State wins victory on Tongass road lawsuit



The State of Alaska has won in a lawsuit against the U.S. Forest Service, affecting Southeast Alaska roads across the Tongass National Forest.

The decision by U.S. District Court Judge Ralph Beistline allows the State of Alaska to implement the Southeast Transportation Plan by constructing roads on the 20 easements the State received under Congressman Don Young’s “Safe, Accountable, Flexible, Efficient Transportation Equity Act: A Legacy for Users (SAFETY-LU),” which was signed into law in 2005 by President George W. Bush.

The judge declared that the Roadless Rule is not applicable to infrastructure development located in the State’s “4407” easement corridors.

Judge Beistline’s order preserves the property rights held by the State of Alaska in easements created through a land exchange ratified by Congress.

“This decision is a great win for the State and for Southeast Alaska in particular,” said Attorney General Kevin Clarkson. “This allows the State to connect the communities of Southeast Alaska without unnecessary Forest Service restrictions such as the Roadless Rule.”

The court clarified that the Forest Service has no legal authority to withhold or deny the State’s request for an easement to accommodate a transportation or utility project under the Section 4407 easements, according to the Alaska Department of Law.

This dispute stemmed from a Forest Service decision in 2014 that changed its interpretation of Section 4407 and proceeded to withhold easements for road construction that was part of the Southeast Alaska Transportation Plan.

This led to significant delays, as the State Department of Transportation and Public Facilities was prevented from constructing and operating roads across federal lands. Most of Southeast Alaska is federal forest land and the State had been progressing on an ambitious plan to connect more communities.

Alaska’s congressional delegation passed a clarifying amendment to Section 4407 in 2015, intending to remove all obstacles being raised by the Forest Service and have the easements issued.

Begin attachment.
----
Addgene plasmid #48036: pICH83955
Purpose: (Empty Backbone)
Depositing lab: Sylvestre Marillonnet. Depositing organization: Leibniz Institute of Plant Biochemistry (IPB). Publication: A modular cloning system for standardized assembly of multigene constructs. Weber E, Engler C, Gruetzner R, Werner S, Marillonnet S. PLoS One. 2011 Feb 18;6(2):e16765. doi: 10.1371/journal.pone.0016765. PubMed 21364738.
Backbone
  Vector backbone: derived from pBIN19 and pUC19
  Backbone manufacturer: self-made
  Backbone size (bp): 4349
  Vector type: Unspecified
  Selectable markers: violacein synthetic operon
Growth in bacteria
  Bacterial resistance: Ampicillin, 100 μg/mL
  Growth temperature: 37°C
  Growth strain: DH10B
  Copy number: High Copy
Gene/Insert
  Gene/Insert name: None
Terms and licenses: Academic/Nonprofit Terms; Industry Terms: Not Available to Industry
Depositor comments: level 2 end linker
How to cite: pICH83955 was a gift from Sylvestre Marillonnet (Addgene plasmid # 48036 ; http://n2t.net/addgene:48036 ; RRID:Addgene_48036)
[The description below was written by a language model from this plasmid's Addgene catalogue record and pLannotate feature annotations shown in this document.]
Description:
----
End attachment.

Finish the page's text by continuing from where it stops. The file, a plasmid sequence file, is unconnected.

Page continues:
After the 2015 amendment, all pending easements were released by the Forest Service except the easement for the Shelter Cove Road project in Ketchikan. The State sued.

The State and federal governments’ easement exchange in 2005 was designed to preserve the State’s infrastructure development rights, if the Roadless Rule were to become applicable to the Tongass National Forest, by establishing easements for transportation and utility corridors to connect the communities of Southeast Alaska.

In exchange, the Forest Service received easements over state-owned tidelands for hundreds of federal-owned facilities—docks, floats, boat ramps, breakwaters, and log transfer facilities.

Judge Beistline’s final order on summary judgment giving the State full relief on its four requests for declaratory judgment can be found here:

130. Order on Summary Judgment


  1. Another win against federal overreach! Why do these government entities think they do not have to follow the law?

  2. I grew up in the PNW. Much of my recreation occurred on logging roads. Once the renewable resource was monetized, the roads represented excellent recreational infrastructure. I love logging roads. Nothing better than logging roads.

    One would think the industrial tourism industry would like some lumber mills for a little bit of authenticity, rather than sucking of to the anti-development industry that isn’t going to get on a cruise ship anyway. (I guess I do have that in common with the anti-development industry.)

  3. This is very sad! The gentle giants of the Tongass will be on the chopping block displacing many animals habitats and all of us choking on more fumes. Judge didn’t uphold the Roadless Rule, which is supposed to prevent dubious “easements” through forest areas.

  4. So the state wants to cut funding for the existing transportation system in Southeast, the Marine Highway, and replace it with a road system? How does that make sense?